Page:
9 Dating Habits Of People Who Find The Relationships They Want

by Laken Howard

But what does it even mean to have "healthy" habits when it comes to dating? Essentially, it boils down to being mindful — both of who you are as a person, and of what you want in another person. "You can’t hit what you aren’t aiming at, so step one would be to clarify your own goals, wants, needs, strengths, and weaknesses," Caleb Backe, health and wellness expert at Maple Holistics, tells Bustle. "The habit which facilitates this is being in a constant open dialogue with oneself. You may notice things you are doing wrong, and take steps to remedy the situation."

If you're serious about finding a long-term partner that's perfect for you, here are nine habits that people who find the relationships they want have in common, according to experts.


They Don't Look For Someone To "Complete" Them


"Once you are more aware of what it is you want in your life, you can search for someone to share that life with," Backe says. "Someone who will be able to complement your being, and help you move forward. I am not talking about finding a soulmate, nor am I talking about perfect halves, or 'you complete me' ideas. Those have their place, sure, but you ought to be an individual before you become a couple."


They Trust Their Intuition


"Most of us have that internal voice that tells us something isn't right, but we don't listen to it," Kayla Lords, sexpert for and owner of Loving BDSM, a website and podcast that focuses on Dominance and submission (D/s) relationships, tells Bustle. "We stick around, thinking we can fix them or that we'll finally be the one partner they change for. That internal voice is almost never wrong, and even if you're conscious mind can't pinpoint the problem, you know it's not right. Wait for the person who doesn't give you that bad feeling."


They Pay Attention To How They're Treated


"If a partner doesn't treat you with respect in the beginning, there's no way they'll do it later when you've been together long-term," Lords says. "Looks, money, and status mean very little compared to kindness, the willingness to listen, and respect."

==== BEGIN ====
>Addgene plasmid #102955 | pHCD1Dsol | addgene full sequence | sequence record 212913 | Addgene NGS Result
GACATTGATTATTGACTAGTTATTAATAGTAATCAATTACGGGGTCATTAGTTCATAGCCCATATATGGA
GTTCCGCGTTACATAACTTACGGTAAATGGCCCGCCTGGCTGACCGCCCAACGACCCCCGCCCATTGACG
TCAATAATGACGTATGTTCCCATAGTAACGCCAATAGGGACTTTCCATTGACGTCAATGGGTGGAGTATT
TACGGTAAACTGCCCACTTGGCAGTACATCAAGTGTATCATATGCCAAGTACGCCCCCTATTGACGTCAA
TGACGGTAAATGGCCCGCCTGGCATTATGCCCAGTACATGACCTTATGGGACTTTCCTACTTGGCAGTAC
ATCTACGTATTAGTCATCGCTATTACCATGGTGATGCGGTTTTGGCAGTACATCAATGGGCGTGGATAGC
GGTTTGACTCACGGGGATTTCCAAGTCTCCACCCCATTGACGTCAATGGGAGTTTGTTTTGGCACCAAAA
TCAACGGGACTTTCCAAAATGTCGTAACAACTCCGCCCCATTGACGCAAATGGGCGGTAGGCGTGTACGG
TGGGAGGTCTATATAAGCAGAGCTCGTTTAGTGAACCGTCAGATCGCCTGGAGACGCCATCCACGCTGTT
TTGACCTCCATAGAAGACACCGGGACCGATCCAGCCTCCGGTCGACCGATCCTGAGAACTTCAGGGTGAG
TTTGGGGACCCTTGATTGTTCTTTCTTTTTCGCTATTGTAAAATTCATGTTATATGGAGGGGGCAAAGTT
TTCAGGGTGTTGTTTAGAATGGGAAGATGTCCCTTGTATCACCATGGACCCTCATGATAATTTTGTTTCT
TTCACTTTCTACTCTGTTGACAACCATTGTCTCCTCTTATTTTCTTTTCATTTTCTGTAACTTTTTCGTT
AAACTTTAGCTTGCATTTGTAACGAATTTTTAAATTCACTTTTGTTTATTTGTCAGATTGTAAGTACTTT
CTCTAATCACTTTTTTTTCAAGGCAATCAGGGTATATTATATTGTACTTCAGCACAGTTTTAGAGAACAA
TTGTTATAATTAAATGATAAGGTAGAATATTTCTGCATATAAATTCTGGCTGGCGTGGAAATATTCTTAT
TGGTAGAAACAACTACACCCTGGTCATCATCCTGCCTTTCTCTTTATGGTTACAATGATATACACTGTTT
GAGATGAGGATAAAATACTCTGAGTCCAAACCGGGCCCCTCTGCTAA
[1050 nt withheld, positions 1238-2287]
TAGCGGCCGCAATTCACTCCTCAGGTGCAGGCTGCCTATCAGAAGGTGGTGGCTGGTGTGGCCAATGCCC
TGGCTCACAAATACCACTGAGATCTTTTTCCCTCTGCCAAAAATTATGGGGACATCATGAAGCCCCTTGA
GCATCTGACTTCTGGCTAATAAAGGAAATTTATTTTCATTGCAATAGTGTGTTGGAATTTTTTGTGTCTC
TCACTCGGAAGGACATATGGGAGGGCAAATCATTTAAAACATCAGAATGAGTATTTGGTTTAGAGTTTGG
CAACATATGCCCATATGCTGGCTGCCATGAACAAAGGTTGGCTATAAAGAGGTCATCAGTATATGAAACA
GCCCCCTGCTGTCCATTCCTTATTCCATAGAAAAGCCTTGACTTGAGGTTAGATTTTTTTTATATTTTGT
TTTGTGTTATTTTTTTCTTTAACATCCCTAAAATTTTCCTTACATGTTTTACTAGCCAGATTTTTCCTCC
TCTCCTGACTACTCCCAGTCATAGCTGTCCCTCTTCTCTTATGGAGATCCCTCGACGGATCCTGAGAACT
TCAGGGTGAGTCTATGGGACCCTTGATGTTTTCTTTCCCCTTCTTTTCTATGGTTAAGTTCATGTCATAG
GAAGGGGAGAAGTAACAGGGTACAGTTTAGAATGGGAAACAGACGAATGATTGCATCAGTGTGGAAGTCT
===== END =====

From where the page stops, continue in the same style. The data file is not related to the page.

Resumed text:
They Don't Rush Relationships


"Every so often we learn about a couple that fell in love at first sight, got married six weeks later, and lived happily ever after," Lords says. "They're the exception, not the rule. For the rest of us, when we fall too hard too soon for the wrong one, it's a dumpster fire from start to finish. Spend time getting to know each other. Watch for the small signals that you can or can't trust each other. Pay attention less to what they say and more to what they do. Each of you should have to work for this relationship, and that can take time."


They're Not Afraid To Look "Thirsty"


"I hate the term 'thirsty' because it's just the kind of shaming attitude that keeps a lot of people single," Francesca Hogi, Love and Life Coach, tells Bustle. "If you want love and intimacy, guess what — that makes you human. If wanting to be with someone makes you thirsty, then every person in a relationship is thirsty. People who get the relationship they want know this — playing it cool, being aloof and pretending that there's something wrong with unapologetically saying 'I want a relationship' is for people who are willing to stay single indefinitely."


They Practice Self Love


"We teach others how to treat us," Amanda Rose, Founder and CEO of Dating Boutique, tells Bustle. "So when we practice self love including healthy lifestyles, positive self talk, self respect, etc., then we set the stage for others to treat us the same. When we're missing self love we'll open up the door for unhealthy relationships."


They're Content Being Single, Too


"It's important to find contentment in being single," Rose says. "When we're OK with being without a partner and we find happiness in other places we're less needy in a relationship. Singles who are comfortable being alone don't suffocate and put as much pressure on a relationship. Relationships need freedom to survive."


They Stick To Their Dealbreakers


"Knowing what you do and don’t want in a partner is important and you shouldn’t feel bad for having preferences," Heather Ebert, dating expert for dating site, tells Bustle. "You should be open-minded while dating, but there are some things you shouldn't compromise on just for the sake of finding a [partner]. Knowing what these are and sticking to them will help you in the long run by weeding out those that you are unlikely to take far into the future."


They're Positive


"Dating can become exhausting, and it will probably get boring too," Ebert says. "You may feel like you’re getting nowhere and might lose hope but no matter how bad it gets, don’t let dating sour your chances of finding the one. You should embrace the sometimes confusing and obscure path to romance, laugh about the mishaps, take interest in the people you meet and try new things. If you have a positive outlook toward the process, good things are sure to come."

Ultimately, dating isn't something that's going to always be easy-breezy: it takes a lot of effort, but if you're happy with who you are and know exactly what you want, it's only a matter of time until someone comes along who was totally worth the wait.